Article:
What responsibility do black faculty members on college campuses have when their schools' sports teams become embroiled in academic cheating scandals? That's one of the questions currently at the heart of an investigation into the University of North Carolina at Chapel Hill, where star athletes on the school's men's basketball and football teams took so-called "paper classes" in the African-American studies department that required little effort, work or attendance.
Rashad McCants, a star of the school's 2005 championship-winning men's basketball team, recently gave an interview with ESPN's Outside the Lines to say that even though he seldom went to class, tutors wrote his papers to help keep him academically eligible to play basketball. The segment also included an appearance by Phillip Jackson, executive director of the Chicago-based Black Star Project, who argued that black faculty members on college campuses across America need to take more responsibility for the success -- and failures -- of black students on their campuses.
"Black faculty at these colleges are quiet," Jackson said about academic cheating scandals. "But it's even more than that...UCLA has 109 championships in the NCAA, but they've only got 96 black male students on campus. And I hear nothing from the black faculties at these schools."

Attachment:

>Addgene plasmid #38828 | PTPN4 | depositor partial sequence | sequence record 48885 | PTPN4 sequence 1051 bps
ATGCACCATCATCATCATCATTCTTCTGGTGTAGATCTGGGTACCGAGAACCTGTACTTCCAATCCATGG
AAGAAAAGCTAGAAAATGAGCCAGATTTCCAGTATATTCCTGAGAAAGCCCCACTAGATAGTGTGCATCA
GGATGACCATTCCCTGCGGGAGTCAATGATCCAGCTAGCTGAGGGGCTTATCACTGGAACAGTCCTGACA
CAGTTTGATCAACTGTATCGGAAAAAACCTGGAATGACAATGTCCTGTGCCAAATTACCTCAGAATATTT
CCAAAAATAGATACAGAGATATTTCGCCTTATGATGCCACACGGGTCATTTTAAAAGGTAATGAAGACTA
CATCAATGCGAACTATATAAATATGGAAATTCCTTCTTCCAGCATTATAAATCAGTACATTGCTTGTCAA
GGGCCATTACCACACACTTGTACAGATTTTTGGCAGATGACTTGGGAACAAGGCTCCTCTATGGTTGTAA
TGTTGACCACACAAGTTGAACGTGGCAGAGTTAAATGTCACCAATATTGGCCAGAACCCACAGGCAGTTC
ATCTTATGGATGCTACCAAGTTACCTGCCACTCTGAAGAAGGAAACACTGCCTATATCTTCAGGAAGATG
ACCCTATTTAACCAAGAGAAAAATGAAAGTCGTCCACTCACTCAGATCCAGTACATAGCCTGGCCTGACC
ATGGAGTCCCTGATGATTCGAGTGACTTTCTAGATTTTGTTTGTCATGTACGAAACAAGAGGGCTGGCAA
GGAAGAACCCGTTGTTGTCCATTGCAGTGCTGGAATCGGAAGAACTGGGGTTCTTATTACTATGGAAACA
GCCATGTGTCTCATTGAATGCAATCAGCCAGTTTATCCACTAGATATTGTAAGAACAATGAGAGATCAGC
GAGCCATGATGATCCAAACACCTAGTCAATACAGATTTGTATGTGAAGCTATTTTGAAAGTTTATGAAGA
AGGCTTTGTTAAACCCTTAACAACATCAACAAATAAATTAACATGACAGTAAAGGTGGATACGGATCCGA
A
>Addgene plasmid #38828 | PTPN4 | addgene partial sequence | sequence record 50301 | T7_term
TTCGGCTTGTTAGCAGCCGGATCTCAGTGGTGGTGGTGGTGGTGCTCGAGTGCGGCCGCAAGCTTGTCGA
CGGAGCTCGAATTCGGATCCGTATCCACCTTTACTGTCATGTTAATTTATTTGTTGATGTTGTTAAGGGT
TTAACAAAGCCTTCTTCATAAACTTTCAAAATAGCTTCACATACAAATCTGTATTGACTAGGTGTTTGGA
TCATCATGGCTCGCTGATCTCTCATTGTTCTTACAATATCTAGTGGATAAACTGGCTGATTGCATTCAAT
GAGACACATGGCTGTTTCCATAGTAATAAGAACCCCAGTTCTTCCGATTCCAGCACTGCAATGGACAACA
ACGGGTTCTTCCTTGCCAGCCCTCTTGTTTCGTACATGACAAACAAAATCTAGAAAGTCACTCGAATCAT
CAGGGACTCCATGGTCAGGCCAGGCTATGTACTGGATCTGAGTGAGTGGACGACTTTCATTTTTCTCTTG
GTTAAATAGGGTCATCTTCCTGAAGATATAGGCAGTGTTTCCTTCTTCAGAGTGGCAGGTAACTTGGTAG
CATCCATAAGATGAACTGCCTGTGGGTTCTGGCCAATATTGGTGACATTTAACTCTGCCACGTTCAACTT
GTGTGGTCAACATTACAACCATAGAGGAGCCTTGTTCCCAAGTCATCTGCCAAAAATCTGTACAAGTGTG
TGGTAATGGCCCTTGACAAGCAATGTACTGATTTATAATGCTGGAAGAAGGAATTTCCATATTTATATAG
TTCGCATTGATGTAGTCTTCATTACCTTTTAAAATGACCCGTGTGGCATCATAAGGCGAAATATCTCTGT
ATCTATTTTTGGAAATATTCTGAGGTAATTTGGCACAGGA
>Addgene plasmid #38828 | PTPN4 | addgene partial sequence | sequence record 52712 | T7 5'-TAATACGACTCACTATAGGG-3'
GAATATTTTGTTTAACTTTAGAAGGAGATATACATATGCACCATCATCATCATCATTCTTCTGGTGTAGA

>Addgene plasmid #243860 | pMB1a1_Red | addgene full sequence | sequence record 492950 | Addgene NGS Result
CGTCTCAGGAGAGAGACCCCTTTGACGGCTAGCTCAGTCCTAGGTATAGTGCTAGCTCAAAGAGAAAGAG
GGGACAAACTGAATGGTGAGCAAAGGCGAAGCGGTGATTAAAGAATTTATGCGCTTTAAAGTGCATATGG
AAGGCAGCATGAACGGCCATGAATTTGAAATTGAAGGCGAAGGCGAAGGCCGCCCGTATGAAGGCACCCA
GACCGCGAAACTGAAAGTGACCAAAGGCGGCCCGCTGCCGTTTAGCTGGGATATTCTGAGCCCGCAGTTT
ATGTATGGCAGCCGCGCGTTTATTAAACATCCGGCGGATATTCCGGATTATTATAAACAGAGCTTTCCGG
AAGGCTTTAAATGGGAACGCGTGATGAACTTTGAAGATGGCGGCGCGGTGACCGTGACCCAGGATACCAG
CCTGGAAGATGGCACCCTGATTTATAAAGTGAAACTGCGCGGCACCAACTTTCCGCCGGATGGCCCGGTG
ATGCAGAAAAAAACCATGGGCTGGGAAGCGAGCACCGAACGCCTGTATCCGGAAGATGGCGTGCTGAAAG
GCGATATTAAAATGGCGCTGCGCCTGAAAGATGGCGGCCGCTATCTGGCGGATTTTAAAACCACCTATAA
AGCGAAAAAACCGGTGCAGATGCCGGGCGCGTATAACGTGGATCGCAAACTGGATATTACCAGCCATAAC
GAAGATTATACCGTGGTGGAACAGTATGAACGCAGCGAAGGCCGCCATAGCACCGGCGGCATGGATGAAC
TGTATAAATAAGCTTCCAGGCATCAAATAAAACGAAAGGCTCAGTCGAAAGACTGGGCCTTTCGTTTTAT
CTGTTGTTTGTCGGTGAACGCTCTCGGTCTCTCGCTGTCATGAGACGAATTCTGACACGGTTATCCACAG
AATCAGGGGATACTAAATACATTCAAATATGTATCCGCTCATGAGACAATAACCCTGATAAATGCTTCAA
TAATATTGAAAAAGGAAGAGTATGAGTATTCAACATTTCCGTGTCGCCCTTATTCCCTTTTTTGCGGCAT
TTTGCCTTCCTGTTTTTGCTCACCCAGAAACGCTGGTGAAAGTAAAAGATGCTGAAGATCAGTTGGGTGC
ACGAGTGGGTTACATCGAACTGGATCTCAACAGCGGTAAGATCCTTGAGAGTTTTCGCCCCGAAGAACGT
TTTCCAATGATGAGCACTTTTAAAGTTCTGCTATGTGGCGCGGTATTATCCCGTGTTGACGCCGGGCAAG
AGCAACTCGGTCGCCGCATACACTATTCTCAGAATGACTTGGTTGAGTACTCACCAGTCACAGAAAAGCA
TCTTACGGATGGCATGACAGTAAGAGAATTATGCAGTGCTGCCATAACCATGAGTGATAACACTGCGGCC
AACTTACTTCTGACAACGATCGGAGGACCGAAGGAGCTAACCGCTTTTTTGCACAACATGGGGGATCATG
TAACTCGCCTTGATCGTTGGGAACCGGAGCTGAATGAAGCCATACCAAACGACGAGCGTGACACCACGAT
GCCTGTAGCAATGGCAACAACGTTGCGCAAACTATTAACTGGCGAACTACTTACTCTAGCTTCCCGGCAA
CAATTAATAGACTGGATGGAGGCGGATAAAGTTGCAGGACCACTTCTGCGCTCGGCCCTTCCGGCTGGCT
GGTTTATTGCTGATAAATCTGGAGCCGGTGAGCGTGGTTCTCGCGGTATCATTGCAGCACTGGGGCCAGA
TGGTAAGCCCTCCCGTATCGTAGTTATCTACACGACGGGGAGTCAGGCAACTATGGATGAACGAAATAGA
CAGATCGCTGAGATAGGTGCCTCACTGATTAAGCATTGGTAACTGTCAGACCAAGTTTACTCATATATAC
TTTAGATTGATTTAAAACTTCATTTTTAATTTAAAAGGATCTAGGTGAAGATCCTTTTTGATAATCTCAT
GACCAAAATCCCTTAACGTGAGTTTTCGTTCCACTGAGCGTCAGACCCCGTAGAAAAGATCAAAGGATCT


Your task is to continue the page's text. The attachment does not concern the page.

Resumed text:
But black faculty members on these college campuses have complicated Jackson's argument, namely by pointing out that they are but a small and often powerless fraction of a college bureaucracy that is increasingly controlled by billion-dollar sports interests. And, as Deborah L. Stroman argued on ESPN's Outside the Lines, cheating scandals such as the one currently plaguing the Tar Heels unfairly vilify African-American Studies departments and black students on their campuses.
"There is a racial analysis that is required," Stroman argued, citing the fact that the NCAA's top revenue generating sports -- football and men's basketball -- have rosters filled with black student athletes who earn very little of the money that they bring into their schools. "Responsibility starts with administrators, faculty, staff, coaches and athletes," she said.